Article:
I'm off to Tampa this weekend for the Outback Bowl between the Georgia Bulldogs and Wisconsin Badgers. The game, unlike the sponsoring steakhouse chain, will come without the bloomin' onion. With a ticket price of only $55, the low end of the bowl spectrum, one can't expect too many extras.
The Outback is one of 28 bowl games played to conclude the college football season. For my fancy, that's about two times more than there should be. There are 117 Division 1-A football-playing schools. That means that before playing a down in September, half of these colleges know if they can manage to squeeze out six wins, they'll be bowling during the holidays.
This year South Carolina, Clemson and Akron were the only three schools that were bowl eligible that did not go to a bowl game. For the Gamecocks and Tigers, it was by choice, to punish their players for brawling with one another. If Clemson had lost that game, they would not have been bowl eligible anyway.
Examples of schools that made a bowl in spite of themselves include Cincinnati, who lost their last regular season game 70-7. Notre Dame and Florida both fired their coaches for not winning enough, yet they won enough to bowl. Georgia Tech and Syracuse squared off before 22,000 fans in the Champs Bowl, with more than a few of those fans hoping their school would fire the coach the next day.
Bowl games are like inflation. They just keep growing and growing. Organizers of the Peach Bowl are trying to get the NCAA to approve another bowl game for Atlanta, as a prelude to the Peach. They are trying to copy Florida's Citrus Association that sponsors the Champs Bowl a week prior to the Capital One Bowl in Orlando. It's all about drawing fans to spend money and rent hotel rooms. So what if the teams are mediocre?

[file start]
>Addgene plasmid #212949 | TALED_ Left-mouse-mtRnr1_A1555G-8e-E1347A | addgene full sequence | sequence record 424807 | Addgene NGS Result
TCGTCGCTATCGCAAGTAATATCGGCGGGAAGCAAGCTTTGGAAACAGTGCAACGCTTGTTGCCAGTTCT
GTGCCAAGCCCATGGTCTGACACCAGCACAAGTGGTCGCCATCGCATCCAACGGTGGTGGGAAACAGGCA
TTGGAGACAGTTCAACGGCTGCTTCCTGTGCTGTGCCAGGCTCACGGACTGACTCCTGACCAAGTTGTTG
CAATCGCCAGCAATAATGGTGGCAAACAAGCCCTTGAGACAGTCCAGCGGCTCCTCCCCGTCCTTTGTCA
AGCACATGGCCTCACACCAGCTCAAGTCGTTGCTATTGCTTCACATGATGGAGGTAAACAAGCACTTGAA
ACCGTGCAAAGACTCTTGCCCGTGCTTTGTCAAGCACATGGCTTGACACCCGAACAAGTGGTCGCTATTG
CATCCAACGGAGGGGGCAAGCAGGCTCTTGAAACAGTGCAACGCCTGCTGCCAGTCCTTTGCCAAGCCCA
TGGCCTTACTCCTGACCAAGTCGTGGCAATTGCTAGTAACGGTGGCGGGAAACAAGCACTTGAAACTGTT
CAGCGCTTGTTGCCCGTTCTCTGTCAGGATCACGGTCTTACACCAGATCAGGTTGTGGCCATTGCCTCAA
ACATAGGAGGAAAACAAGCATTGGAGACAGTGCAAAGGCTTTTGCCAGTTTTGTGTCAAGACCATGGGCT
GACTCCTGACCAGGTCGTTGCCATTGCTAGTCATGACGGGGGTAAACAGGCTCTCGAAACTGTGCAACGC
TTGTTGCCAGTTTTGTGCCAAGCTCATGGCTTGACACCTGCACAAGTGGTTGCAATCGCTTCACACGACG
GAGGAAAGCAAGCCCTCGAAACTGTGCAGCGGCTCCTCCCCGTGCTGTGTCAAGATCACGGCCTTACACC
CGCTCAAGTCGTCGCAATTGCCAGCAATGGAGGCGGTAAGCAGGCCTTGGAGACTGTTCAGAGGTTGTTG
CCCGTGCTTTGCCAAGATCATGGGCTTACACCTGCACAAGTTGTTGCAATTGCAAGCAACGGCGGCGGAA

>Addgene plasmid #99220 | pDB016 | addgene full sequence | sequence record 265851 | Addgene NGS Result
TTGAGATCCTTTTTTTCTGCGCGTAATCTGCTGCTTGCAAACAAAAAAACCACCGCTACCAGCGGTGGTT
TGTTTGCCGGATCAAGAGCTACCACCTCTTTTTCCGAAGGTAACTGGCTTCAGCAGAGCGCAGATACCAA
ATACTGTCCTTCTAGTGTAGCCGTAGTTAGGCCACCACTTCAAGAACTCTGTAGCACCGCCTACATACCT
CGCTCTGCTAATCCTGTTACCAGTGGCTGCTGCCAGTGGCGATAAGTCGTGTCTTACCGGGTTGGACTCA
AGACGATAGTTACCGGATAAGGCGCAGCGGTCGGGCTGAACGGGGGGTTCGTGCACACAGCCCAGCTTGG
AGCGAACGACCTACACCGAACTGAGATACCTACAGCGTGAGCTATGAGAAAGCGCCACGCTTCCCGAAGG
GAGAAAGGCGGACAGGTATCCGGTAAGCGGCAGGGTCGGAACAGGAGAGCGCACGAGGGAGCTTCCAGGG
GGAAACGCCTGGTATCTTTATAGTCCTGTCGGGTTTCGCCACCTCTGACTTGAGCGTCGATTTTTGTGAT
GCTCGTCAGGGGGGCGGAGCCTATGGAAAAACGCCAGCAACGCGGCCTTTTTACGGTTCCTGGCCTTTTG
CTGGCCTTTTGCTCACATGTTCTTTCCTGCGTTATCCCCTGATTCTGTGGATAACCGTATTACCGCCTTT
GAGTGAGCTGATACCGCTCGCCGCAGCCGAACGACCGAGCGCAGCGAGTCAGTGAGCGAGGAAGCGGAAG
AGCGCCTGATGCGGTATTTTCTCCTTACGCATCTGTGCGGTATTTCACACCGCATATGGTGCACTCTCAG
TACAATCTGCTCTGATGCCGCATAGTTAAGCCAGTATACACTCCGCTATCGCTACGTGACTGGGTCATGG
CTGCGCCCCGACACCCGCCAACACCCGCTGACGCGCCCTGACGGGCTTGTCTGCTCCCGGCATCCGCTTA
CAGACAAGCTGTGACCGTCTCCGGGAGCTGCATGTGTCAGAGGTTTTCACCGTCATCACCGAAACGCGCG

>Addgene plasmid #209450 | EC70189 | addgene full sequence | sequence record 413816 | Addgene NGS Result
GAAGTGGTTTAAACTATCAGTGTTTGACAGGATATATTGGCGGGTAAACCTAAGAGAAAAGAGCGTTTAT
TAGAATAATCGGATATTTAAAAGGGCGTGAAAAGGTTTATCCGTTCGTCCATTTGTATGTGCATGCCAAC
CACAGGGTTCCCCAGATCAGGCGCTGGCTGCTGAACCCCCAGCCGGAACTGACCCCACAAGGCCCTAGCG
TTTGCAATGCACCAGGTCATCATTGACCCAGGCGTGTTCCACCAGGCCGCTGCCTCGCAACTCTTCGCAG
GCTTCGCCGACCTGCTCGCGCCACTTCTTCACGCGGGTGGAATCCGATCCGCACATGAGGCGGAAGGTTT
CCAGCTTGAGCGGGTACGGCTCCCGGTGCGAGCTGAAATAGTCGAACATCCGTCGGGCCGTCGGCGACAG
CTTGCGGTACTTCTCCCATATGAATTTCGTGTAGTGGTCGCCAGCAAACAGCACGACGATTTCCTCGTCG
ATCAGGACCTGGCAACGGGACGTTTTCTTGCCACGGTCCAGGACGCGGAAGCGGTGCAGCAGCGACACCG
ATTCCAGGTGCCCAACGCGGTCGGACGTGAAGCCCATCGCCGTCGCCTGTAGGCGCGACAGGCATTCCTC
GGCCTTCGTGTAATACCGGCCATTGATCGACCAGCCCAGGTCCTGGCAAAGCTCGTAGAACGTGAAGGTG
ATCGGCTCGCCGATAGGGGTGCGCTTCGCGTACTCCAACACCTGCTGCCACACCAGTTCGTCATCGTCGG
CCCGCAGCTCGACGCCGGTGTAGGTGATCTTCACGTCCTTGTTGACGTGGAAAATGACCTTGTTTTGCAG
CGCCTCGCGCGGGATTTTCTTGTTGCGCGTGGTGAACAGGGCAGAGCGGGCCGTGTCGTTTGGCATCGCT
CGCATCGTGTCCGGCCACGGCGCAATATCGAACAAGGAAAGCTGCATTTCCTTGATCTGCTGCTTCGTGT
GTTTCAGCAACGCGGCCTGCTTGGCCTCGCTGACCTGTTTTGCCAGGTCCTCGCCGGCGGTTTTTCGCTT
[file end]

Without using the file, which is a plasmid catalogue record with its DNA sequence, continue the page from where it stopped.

Since there is no playoff system, my topic for next week by the way, bowl games were originally meant to reward coaches and players of teams that had outstanding seasons. The definition of outstanding season has become as watered down as discipline in school.
Coaches like having humpteen dozen bowls because it increases the likelihood of using bowl trips as a resume builder as well as keeping the fans and administration off their backs. It also provides extra practice time for next year's team.
Players like bowls because they get to travel to locations that they may normally never visit. They also get paid a per diem if their school allows them to transport themselves to the bowl site. If they carpool, they can make a little extra cash without violating NCAA rules. The bowls also shower them with gifts like wind suits, watches, cameras and video games.
So the question is, Walker, what do you consider an outstanding season?
As an avid Georgia Bulldog fan, I for one could not justify a trip to a lower tier bowl with a record of 6-5 as an indication of an outstanding season. If the Dogs were 6-5 we'd be howling for Coach Richt's behind as we were headed to the Liquid Plummer Toilet Bowl or the Batesville Casket Bowl somewhere in Mississippi.
Many of our fans are mad because we lost two this year. Some feel that Georgia not playing further south in the Orange Bowl for the National Championship indicates total failure, yet the school sold 13,000 tickets to the lowly Outback. Go figure.
Football is a relative sport. Relative mostly to the teams you play and your record from last season. Some years six wins for certain schools may indicate an outstanding season, but not if you only beat cupcakes.
You get what you pay for and UGA fans are paying at a higher rate than six wins. In my mind if we can't be in the top five of the SEC, the only reward we deserve is a swift kick in the pants and an extra month to recruit without preparing for a trip to Shreveport or Nashville. We go to Nashville every other year to play in the Vanderbilt Bowl as it is.